Air France A380
Air France A380

Air France to remove half their Airbus A380s

Air France to remove half their Airbus A380s

Passengers who have traveled on the Airbus A380 have mostly praised the aircraft for its spacious, comfortable cabin and incredible characteristics such as size and acoustics, however this doesn’t mean the airline operating the type likes the aircraft as much.

Recently appointed CEO of Air France-KLM, Benjamin Smith, took the job hoping to revive Air France, and in his short period being CEO, has come to the conclusion that the A380, or at least the five being leased, have to go. The departure of the five aircraft would leave the airline with five.

Two of the aircraft will see their leases expire towards the end of 2019, which is when they’ll say goodbye to the airline. Following those two, the leases of the other three will expire not long after and depart separately until there’s five.

Air France’s A380 cabins are nothing compared to their Boeing 787 and 777 product, so plans to overhaul the cabins of the five remaining aircraft are in the making. 2020 is the target time frame to begin work, where the cabin will be removed and the same cabin found on the 787 and 777 will be installed. Each aircraft is expected to cost the airline $45 million to upgrade.

a plane flying in the sky
Air France Airbus A380-800

An order for 12 A380s was initially placed by Air France, before they converted two to the smaller Airbus A350. 28 A350-900s have been ordered by Air France-KLM, with some heading to their ‘millennial’ airline, Joon, and KLM before entering their own fleet. The Boeing 777-300ER, seating a passenger amount close to the A380, is out performing the A380 massively in terms of profit for Air France officials say.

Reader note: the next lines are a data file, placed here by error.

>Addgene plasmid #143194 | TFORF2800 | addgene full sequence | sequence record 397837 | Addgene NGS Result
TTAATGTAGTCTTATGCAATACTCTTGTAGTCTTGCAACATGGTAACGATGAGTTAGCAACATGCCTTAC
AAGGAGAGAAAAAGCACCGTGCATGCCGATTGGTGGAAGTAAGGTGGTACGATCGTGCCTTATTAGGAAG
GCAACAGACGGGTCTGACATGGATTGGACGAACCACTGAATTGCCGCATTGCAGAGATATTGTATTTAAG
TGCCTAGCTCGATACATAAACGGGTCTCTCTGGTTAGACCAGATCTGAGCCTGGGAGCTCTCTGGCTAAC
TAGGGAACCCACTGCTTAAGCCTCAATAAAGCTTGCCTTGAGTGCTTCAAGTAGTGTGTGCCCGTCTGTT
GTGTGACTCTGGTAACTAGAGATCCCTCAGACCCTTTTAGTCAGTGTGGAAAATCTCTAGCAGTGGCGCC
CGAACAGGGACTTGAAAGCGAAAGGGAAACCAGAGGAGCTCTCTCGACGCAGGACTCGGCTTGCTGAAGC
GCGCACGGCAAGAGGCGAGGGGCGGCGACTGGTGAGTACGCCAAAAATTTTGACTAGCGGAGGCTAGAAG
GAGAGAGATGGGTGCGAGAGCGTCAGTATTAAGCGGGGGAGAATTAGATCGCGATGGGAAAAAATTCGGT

With the Airbus A350-1000 and upcoming Boeing 777-9 seating large amounts of passengers, it might not be long until we see more airlines review the A380 in their fleet. The aircraft itself is a wonderful piece of engineering and power, however it never really hit the spot with airlines (Emirates being the exception). At the time where twin-engine aircraft are nearly as capable, the A380 came just a little too late. The low interest from Rolls-Royce and Engine Alliance to further upgrade the engines on the A380 isn’t helping either.

With almost no serious interest from airlines to acquire second-hand Airbus A380s, the next step is to have them scrapped. Parts retailers will spend the time carefully removing valuable systems, covers, fixtures etc before bringing in the scissors.

Emirates, who loves to maintain a young fleet of aircraft, will have to make a decision, when the time comes, on what to do with their aircraft. To scrap or to keep until they age out? Airbus won’t produce the aircraft forever so a greater decision has to be made: To keep the A380 as flagship or pass the crown to the 150 Boeing 777x aircraft on order?